Project to study marine life in the Gulf of Mexico

The Gulf of Mexico is one of the most important areas in the world for marine life, and in particular its natural banks and reefs which provide food, habitat and shelter for many species. It’s also home to a key marine protected area, and a marine biologist from Texas A&M University in Galveston is leading a $1.9 million project to study how fish and marine life inhabit the area.

Jay Rooker will lead a team of 13 researchers from five universities in hopes of answering many questions about marine life in the Gulf, especially those related to natural shorelines and the fish that inhabit them.

A key area that will be examined is the Flower Garden Banks National Marine Sanctuary which was first discovered by snapper and grouper fishermen in the early 1900s. They named the banks after corals, sponges , plants and other sea life they could see on the brightly colored reefs below their boats.

“Understanding how fish populations use the Flower Garden Banks and other banks within the wider sanctuary boundaries will be central to our research,” Rooker said. “We will study a wide range of reef-associated fish – including groupers, snappers, jacks, parrotfish and sharks – to determine their required habitats and how the natural banks in the sanctuary are interconnected.”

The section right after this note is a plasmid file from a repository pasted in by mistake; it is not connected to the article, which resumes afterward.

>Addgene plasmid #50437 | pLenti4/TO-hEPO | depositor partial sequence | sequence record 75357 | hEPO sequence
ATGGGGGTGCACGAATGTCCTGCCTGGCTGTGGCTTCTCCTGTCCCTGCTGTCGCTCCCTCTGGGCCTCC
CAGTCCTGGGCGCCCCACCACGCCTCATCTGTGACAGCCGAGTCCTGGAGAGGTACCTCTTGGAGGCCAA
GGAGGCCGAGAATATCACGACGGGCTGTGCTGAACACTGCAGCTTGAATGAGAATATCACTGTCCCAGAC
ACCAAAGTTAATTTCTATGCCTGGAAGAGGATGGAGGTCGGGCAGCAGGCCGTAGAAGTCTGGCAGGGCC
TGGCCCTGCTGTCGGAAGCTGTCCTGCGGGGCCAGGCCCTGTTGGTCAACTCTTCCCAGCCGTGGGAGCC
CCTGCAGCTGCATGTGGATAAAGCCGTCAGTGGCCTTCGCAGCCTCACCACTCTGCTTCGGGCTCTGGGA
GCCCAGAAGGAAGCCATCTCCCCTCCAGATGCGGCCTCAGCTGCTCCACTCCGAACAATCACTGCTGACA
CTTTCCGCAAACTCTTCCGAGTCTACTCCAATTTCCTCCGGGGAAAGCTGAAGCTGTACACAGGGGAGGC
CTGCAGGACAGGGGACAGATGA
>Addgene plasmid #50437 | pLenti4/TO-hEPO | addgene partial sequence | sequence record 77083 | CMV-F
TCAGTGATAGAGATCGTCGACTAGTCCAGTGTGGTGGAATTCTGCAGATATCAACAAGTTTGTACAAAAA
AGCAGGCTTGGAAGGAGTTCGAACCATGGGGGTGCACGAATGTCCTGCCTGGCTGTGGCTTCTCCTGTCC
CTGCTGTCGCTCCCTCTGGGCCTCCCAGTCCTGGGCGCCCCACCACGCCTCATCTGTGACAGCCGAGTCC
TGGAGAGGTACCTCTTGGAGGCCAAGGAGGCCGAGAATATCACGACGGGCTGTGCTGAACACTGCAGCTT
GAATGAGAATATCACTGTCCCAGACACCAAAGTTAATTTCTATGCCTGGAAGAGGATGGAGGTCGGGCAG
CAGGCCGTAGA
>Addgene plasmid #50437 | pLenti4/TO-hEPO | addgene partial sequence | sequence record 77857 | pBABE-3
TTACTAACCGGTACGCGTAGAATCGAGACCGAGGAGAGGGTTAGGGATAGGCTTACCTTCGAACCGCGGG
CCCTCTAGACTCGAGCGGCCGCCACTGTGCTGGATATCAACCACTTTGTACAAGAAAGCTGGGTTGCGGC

The first scientific survey of the area, located about 100 miles off the coast of Galveston, did not take place until 1936, but numerous studies have been carried out in the area since then. Earlier this year, the sanctuary was expanded from 56 to 160 square miles and now includes 14 additional banks. Today, the Flower Garden Banks is the only National Marine Sanctuary in the Gulf of Mexico and one of 14 federally designated underwater areas protected by NOAA’s Office of National Marine Sanctuaries.

Rooker and the team will use acoustic and satellite telemetry to track fish movements within and through the schools. They will also use sound recordings to determine the timing of spawning activity to help show where fish will end up as juveniles.

“The fish associated with the reefs of the Gulf of Mexico reside in a complex mix of natural habitats and schools,” Rooker said. “The Outer Plateau of the northern Gulf of Mexico is characterized by a network of natural banks that extend eastward along the edge of the Texas-Louisiana Plateau to the mouth of the Mississippi River. These natural banks, including including the Flower Garden Banks, provide critical habitat for a variety of marine organisms, but our understanding of how fish use these natural banks is rather limited, and we hope to learn more about the critical habitats of key components of this unique assemblage of reef fish and improve our understanding of fish populations in the sanctuary.

The four-year study is funded by NOAA and its National Ocean Service and National Centers for Coastal Ocean Science.